Homeowners in the U.S. average $1,900 a year on utility bills, with over 20 percent going to heating and cooling costs. So, it only makes sense to have the most energy efficient HVAC system for your home — a geothermal heat pump.


Heat pump by brick home
Geothermal heat pumps don’t burn fossil fuels, so they’re eco-friendly. (jpproductions, Getty Images)

What are Geothermal Heat Pumps?

Both the Deptartment of Energy and the EPA endorse geothermal heat pumps. Also known as ground source heat pumps, they’re among the most energy efficient and eco-friendly ways to heat and cool your home.

Geothermal systems are 50-70 percent more efficient for heating than traditional furnaces. They’re also 20-40 percent more efficient for cooling than standard air conditioners.

Unlike systems that burn fossil fuels – such as gas, fuel oil, coal, or wood – geothermal heat pumps don’t produce carbon dioxide greenhouse gas emissions.

About one million geothermal heating/cooling systems have been installed in the U.S. since 1980.


Illustrated diagram of a geothermal heat pump, showing underground pipes that supply ground-source heat
A series of underground pipes absorb heat from the ground in the winter to warm your home. (DepositPhotos)

How Does a Geothermal Heat Pump Work?

While a standard heat pump uses the temperature of outside air for heating and cooling, a geothermal heat pump draws on the more constant temperatures found underground.

A series of underground pipes absorb heat from the ground in the winter to warm your home.

In the summer, the process is reversed, with heat removed from your home and transferred back into the ground.

The network of buried polyethylene pipes used to exchange heat operate as either a closed or open loop.

In a closed loop system, the heat pump circulates a mixture of antifreeze and water through the pipes and back again.

An open loop, on the other hand, draws water from a well or pond, then returns it to the ground after use.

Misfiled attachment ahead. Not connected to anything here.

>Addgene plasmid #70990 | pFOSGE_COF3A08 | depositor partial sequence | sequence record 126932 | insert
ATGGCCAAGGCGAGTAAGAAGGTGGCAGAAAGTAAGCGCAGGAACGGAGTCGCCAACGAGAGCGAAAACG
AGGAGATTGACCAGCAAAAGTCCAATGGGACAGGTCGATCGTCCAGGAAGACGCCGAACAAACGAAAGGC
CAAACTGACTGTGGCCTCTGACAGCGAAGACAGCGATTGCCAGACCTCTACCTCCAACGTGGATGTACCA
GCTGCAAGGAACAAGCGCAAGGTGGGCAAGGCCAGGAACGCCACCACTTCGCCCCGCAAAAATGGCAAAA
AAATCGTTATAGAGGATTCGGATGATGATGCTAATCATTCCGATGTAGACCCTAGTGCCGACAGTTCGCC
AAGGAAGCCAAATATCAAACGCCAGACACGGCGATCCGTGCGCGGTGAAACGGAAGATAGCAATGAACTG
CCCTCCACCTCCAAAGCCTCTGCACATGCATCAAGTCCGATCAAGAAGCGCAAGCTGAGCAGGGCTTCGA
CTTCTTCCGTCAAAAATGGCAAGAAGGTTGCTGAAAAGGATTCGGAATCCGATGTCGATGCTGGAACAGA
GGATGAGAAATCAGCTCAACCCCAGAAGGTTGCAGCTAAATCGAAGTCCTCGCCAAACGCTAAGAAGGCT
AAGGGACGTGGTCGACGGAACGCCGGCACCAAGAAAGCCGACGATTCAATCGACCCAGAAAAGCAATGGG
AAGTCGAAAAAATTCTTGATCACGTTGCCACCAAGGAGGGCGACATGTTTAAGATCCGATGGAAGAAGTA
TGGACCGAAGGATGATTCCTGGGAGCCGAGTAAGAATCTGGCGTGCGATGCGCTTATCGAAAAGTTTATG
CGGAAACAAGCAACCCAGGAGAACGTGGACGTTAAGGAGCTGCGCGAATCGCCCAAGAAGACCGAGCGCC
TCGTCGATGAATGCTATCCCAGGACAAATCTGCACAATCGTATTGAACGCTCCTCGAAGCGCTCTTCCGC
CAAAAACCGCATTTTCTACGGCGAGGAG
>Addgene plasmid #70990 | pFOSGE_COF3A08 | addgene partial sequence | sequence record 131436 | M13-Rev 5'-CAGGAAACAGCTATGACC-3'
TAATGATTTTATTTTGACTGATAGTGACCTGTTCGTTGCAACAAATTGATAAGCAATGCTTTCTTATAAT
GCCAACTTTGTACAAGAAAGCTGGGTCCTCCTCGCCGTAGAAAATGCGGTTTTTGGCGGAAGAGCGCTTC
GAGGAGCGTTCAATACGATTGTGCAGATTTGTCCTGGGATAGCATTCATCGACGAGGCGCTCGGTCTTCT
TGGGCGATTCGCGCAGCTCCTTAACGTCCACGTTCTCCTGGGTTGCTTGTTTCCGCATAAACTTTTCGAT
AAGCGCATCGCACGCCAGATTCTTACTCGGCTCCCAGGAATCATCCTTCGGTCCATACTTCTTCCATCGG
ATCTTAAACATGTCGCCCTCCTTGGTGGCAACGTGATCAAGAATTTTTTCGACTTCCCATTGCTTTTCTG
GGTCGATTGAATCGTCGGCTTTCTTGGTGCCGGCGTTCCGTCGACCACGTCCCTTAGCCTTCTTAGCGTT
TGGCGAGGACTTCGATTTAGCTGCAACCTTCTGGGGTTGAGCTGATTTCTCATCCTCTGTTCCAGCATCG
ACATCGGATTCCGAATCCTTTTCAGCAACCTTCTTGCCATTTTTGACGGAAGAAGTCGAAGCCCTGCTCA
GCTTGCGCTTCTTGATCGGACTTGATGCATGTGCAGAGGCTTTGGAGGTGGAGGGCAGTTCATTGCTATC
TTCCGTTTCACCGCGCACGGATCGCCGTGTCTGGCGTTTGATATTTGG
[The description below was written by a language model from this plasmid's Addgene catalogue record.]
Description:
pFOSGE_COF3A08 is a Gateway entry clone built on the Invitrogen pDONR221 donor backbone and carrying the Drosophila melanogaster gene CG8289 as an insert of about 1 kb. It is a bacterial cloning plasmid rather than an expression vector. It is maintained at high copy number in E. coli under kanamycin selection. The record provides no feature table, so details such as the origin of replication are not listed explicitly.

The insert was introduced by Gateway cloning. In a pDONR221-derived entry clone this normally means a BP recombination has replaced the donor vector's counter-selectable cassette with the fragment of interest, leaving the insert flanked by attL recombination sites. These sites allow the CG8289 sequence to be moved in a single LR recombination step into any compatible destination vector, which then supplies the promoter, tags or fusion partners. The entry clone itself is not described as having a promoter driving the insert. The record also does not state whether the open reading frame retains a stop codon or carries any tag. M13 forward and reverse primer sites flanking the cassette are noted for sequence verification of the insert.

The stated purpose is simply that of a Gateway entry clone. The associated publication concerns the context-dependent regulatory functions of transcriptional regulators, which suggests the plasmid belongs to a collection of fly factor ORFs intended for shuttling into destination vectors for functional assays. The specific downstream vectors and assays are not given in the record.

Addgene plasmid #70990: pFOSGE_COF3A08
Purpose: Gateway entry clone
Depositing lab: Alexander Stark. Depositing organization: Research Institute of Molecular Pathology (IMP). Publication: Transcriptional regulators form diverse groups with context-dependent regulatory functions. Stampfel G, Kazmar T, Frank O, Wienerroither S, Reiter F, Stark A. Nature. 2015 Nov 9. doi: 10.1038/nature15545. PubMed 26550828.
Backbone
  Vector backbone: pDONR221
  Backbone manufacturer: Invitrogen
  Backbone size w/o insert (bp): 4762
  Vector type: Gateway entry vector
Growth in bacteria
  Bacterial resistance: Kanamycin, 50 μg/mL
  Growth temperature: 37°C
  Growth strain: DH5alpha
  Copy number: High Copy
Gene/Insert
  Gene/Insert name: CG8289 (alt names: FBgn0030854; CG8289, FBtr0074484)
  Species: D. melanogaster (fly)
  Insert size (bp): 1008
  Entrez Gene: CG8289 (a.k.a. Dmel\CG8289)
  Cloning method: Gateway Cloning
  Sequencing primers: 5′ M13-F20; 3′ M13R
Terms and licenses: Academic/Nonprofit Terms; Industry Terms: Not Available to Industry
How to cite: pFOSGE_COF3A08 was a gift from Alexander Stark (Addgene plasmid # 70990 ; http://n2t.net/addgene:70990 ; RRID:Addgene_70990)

Pipes for a closed loop geothermal system can either be buried horizontally 4- 7 feet deep or vertically 150-400 feet underground.

Once the heat has been extracted from the fluid, it’s transferred to an air handler and ductwork to your home similar to other forced air HVAC systems.

A geothermal heat pump can also efficiently heat your home’s water. Waste heat from the compressor can be used to produce hot water at very little expense.


House with stacks of money as background
Through the High-Efficiency Electric Home Rebate Program, you could be eligible for $8,000 to cover installation costs. (Andy Dean Photography)

Is a Geothermal Heat Pump Worth It?

Geothermal heat pumps last 25 years on average while underground pipe loops can operate for over 50 years.

Over the life of the system, geothermal heat pumps cost 25 percent to 50 percent less than a traditional system. Homeowners can recoup the added installation expense in as little as five to seven years.

Find out how much you can save on your home’s heating and cooling with the Bosch Geothermal Savings Calculator.

Geothermal systems are also eligible for a federal energy efficiency tax credit of 30 percent of the cost, up to $2,000, of installing the system. This tax credit is available through the end of 2032.

Both principal residences and second homes are eligible for the federal tax credit, and you may also qualify for additional state and local tax incentives or rebates.

Beyond the tax incentive, you also could be eligible for up to $1,750 for a heat pump water heater and $8,000 for a heat pump for space heating and cooling through the High-Efficiency Electric Home Rebate Program. 

More information is available at Bosch Thermotechnology.